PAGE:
Colorado Springs Utilities is working on a new wind power proposal that aims to provide 25 megawatts of wind generation to customers looking for renewable energy, but the idea is getting a tepid reception from some of the strongest supporters of “green” power.
The proposal is a do-over for wind power. In February, the Utilities board rejected a plan to buy 50 megawatts of wind power in a long-term contract because of concerns about costs, particularly the impact rate hikes might have on local manufacturing.
Utilities estimated that the 50-megawatt proposal could lead to increases of up to 2 percent for the average customer, although the impact would have been reduced if enough people and businesses were willing to pay a premium to get more of their power from renewable energy.
Under the new plan, Utilities would buy wind power from another utility under a short-term contract, said John Romero, Utilities general manager for energy acquisition. In the short run, he said, it would be cheaper than the 20-year contract Utilities had been looking at because there would be no long-term financing costs. It would also be more flexible: The 25 megawatts is an estimate and the actual contract could be for more or less, depending on demand, he said.
“It takes a lot of risk out of our end,” he said. “It would be excess capacity that someone might already have that they could send to us in the short term.”
The trade-off, Romero said, is that the deal would lack the stability of a long-term contract: Wind power prices could climb in the future, or coal or natural gas prices could jump and Utilities wouldn’t have a fixed-cost hedge to help offset the impact.
“The advantage of a longer term contract is, you fix the price and you know what the price is for 20 years,” Romero said. “With this arrangement, you’re looking at what the market price is at that particular time.”
Scott Hente, Utilities board president, said he needed to see the details of the deal, but he was hopeful it would meet everyone’s needs.
“If we can structure this in such a way so that people who want the wind power pay the extra amount and don’t impact the rest of the rate payer base, then I’m happy with that,” he said. “If they can bring in a smaller amount, maybe we can sell that and we don’t have any excess that we have to push off to the rest of the base that don’t want it.”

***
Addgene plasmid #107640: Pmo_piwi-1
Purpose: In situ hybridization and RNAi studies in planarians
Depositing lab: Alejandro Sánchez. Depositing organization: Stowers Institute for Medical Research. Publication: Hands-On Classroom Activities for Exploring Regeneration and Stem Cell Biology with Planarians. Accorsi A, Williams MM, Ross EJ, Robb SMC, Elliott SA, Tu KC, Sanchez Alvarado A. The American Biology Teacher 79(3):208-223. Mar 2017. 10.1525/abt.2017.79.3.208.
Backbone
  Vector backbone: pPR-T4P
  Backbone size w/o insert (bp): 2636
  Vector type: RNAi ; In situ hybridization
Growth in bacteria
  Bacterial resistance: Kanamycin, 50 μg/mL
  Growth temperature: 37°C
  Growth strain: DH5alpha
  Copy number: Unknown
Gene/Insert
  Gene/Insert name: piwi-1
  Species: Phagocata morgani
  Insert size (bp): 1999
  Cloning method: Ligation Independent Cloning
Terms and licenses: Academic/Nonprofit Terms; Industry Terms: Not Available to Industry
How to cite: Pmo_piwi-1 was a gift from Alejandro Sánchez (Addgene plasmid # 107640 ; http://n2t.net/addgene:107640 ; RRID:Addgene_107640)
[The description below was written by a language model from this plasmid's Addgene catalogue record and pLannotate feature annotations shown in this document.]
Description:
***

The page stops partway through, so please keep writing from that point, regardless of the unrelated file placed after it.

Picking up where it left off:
However, advocates for renewable power gave the new proposal a lukewarm welcome. Several said they are still smarting over the rejection of the 50-megawatt contract, which they feel wasn’t given a fair shake.
“We’re going to have to renegotiate this deal within just a year or two,” said Bryce Carter with the Sierra Club’s Beyond Coal campaign. “There’s no guarantee of what the price is going to be then. The stability of having a 20-year contract for wind is just that: stability.”
Carter said military bases and other big electricity customer who might have been willing to pay a premium for renewable energy were given only a short window to commit to the earlier plan. With more time and better cost estimates for potential green energy buyers, he said, Utilities could have significantly reduced the cost of the bigger project for the average customer.
“We agree that 25 megawatts of wind is a step forward, but it just doesn’t seem that the 50-megawatt proposal was given the chance it deserved,” Carter said.
Colorado Springs Utilities is required under the state’s renewable portfolio standard to generate 10 percent of its power from renewable sources by 2020, a goal it is on pace to reach. For-profit utilities, such as Xcel Energy, are required to generate 30 percent of their power from renewables by 2020. Xcel plans to have more than 2,100 megawatts of wind power by the end of 2012 and it’s ahead of schedule to meet the 30 percent standard.
Romero said he hopes to give the Utilities board more details of the plan in April and, if approved, to sign a contract to begin delivering the wind power Jan. 1.
The rates for the new program could be lower than Utilities’ existing Green Power program, Romero said. That program, which delivers 1 megawatt of power from a wind farm on the Colorado-Wyoming border, has been sold out for more than seven years and has a waiting list of 475 customers. It charges customers an extra $2.05 for a block of 100 kilowatt-hours of electricity, adding roughly 20 percent to the typical residential rate.
Romero encouraged customers interested in the new wind power program to get on the waiting list by calling 448-4800.